Syrians say Norwegian video "irresponsible" and "dangerous" - fears it will deepen cynicism about the conflict
A screenshot shows the Norweigan crew filming the video in Malta (YouTube)

Syrians have responded with outrage to a video showing a young boy rescuing a girl while under gunfire, after it emerged on Friday that the clip had been staged by a Norwegian filmmaker who said he wanted to raise awareness about the conflict.

The video of a boy dodging bullets in front of what look like bombed-out houses to whisk a girl to safety, received millions of views when it was uploaded to YouTube earlier this week.

But on Friday the BBC revealed that the clip was a piece of theatre; filmed on location in Malta this summer by a Norwegian filmmaker who said he deliberately presented the film as reality to generate a discussion about children in conflict zones.

"By publishing a clip that could appear to be authentic we hoped to take advantage of a tool that's often used in war; make a video that claims to be real,” Lars Klevberg, the film's 34-year-old Oslo-based director, told the BBC.

“We wanted to see if the film would get attention and spur debate, first and foremost about children and war.”

Some Syrians responded bitterly to the video though, saying the filmmaker had exploited an ongoing conflict.

“I consider it a cheap publicity stunt, unscrupulous people looking to get fame at the expense of our suffering,” said Edward Dark, a Syrian activist from Aleppo.

“I’m saddened that the plight of Syrians has been commercialised and sensationalised in an awful way like this,” Dark said.

Amateur footage from Syria – uploaded every day by civilians and often notoriously difficult to verify – has proven an important tool in uncovering atrocities.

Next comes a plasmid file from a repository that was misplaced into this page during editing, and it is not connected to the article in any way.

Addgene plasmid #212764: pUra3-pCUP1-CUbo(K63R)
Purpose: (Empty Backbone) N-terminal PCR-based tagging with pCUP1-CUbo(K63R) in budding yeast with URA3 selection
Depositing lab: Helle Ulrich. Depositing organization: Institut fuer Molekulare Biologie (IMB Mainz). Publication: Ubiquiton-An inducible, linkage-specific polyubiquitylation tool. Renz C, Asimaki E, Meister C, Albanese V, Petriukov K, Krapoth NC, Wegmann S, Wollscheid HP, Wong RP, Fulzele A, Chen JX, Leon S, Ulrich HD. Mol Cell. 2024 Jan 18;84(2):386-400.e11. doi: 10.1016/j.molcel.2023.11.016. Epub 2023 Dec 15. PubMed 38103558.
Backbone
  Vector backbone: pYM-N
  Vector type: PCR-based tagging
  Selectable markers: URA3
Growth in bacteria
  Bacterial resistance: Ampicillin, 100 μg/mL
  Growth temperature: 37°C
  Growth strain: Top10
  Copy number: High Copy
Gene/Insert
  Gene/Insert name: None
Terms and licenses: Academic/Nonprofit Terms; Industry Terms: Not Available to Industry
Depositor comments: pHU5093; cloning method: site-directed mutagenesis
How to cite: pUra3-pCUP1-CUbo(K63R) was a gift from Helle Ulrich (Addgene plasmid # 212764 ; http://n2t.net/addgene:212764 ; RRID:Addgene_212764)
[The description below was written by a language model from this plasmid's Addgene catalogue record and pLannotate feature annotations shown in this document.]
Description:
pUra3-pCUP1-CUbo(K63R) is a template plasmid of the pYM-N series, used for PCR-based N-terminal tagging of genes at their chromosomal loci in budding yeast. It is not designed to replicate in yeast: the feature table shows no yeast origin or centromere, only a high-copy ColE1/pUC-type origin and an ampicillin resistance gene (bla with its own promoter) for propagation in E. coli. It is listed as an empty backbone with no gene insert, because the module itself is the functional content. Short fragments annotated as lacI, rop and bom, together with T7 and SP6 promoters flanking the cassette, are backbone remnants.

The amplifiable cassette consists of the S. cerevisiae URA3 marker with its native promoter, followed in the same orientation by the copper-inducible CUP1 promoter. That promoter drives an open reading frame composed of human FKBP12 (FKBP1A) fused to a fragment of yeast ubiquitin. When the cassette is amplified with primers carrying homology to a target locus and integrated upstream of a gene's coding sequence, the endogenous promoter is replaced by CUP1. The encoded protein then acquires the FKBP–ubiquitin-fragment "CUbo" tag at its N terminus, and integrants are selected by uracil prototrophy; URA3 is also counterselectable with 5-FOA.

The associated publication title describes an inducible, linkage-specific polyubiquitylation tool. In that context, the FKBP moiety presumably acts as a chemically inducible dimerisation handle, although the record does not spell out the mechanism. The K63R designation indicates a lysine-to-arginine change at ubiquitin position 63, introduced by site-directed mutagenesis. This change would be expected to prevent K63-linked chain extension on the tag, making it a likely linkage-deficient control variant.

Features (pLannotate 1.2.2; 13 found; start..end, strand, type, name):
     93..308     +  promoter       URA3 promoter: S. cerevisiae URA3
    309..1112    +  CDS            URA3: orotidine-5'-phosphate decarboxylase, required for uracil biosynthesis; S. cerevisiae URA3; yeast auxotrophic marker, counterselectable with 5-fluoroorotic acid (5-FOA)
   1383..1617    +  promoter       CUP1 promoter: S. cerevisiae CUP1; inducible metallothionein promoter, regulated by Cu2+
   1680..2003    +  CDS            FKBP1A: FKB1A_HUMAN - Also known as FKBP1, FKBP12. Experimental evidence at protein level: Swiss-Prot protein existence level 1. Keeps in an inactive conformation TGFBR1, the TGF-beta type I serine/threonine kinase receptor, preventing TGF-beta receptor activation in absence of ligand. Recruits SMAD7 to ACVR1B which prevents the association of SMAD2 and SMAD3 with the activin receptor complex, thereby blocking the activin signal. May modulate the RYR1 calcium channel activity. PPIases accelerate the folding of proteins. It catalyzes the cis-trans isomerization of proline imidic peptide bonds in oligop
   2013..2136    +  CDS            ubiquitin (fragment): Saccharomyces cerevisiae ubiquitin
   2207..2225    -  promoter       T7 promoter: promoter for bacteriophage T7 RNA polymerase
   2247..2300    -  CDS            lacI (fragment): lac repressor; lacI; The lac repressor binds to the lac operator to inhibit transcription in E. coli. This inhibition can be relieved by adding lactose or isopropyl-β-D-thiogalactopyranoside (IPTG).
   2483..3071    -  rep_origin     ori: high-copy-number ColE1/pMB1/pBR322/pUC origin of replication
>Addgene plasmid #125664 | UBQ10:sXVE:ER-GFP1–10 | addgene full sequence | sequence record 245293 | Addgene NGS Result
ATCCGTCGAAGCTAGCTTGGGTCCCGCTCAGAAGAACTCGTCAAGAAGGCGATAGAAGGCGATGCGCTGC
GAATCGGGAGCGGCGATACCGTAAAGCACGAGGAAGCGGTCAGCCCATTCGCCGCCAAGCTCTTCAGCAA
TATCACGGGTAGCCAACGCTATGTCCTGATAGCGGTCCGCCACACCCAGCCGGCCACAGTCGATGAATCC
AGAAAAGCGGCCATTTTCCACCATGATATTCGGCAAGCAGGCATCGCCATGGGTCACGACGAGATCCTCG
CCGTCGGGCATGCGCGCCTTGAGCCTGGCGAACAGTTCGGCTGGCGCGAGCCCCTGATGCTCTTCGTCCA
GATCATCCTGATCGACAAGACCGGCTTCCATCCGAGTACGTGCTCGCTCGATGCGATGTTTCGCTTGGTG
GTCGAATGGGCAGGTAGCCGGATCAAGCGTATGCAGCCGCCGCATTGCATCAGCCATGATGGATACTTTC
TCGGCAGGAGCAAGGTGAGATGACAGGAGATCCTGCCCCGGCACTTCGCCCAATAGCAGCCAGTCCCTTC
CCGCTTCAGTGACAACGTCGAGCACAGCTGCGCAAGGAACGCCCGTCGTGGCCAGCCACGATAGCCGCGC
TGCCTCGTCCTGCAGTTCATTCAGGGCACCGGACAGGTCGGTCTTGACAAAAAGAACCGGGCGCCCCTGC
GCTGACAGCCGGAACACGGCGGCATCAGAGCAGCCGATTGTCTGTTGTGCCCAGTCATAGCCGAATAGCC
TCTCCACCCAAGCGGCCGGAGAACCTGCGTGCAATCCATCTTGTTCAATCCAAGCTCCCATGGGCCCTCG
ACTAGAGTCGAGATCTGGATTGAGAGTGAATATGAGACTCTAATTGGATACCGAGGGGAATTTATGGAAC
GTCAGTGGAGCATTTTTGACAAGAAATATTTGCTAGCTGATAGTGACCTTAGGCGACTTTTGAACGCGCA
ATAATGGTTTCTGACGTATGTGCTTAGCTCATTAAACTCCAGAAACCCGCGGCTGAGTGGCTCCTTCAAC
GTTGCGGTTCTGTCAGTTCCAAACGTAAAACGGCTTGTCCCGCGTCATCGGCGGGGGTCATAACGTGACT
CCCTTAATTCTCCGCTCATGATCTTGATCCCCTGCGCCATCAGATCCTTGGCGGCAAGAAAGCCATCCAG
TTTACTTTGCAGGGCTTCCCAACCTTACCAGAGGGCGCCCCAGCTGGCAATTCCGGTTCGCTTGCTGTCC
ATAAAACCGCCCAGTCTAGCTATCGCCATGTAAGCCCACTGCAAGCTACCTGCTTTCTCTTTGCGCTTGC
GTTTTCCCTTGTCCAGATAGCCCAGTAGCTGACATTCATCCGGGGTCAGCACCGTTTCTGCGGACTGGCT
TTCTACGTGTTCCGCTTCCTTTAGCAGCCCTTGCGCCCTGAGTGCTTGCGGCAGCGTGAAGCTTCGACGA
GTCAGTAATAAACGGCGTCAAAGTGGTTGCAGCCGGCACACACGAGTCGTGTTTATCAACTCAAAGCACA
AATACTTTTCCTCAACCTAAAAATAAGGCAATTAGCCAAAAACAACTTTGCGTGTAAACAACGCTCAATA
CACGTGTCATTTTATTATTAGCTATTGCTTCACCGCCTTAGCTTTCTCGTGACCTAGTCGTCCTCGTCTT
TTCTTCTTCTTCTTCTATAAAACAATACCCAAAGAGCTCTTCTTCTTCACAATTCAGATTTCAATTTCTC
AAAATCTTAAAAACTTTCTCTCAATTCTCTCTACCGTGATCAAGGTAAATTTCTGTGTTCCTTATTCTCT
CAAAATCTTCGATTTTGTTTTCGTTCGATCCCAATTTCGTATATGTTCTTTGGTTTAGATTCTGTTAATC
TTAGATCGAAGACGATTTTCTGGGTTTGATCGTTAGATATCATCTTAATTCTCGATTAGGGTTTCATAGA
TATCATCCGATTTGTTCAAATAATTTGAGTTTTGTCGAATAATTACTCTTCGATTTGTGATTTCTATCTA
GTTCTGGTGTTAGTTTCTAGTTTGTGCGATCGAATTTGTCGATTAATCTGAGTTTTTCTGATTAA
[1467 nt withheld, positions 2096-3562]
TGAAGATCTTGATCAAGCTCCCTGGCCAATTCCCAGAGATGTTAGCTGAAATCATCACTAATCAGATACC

The US and UK governments relied heavily on mobile-phone footage shot in the aftermath of a chemical attack in a Damascus suburb in August last year, which left hundreds dead.

But fake or doctored videos, sometimes used to serve political agendas, have become a defining characteristic of media coverage of the war.

There is fear among Syrians that the Norwegian video will dent the public’s trust in news coming out of the country.

“Now everytime someone records an atrocity on their mobile phone the burden of proof is on them to prove it isn’t fake,” said Aboud Dandachi, a displaced resident of Homs now living in Istanbul.

“The story now isn't going to be about child victims. It will be about the fabrication itself. It will also stop people from retweeting or sharing other videos,” said Dandachi.

Research carried out by the Oxford Research Group found that sniper fire killed nearly 400 Syrian children under the age of 17 between March 2011 and August 2013.

The conflict is preventing 2.8 million children from getting an education and has destroyed or damaged more than 3,400 schools, according to international charities.

Militant Islamist groups are recruiting children as young as 15 and sending them into battle after promising them a free education, according to Human Rights Watch.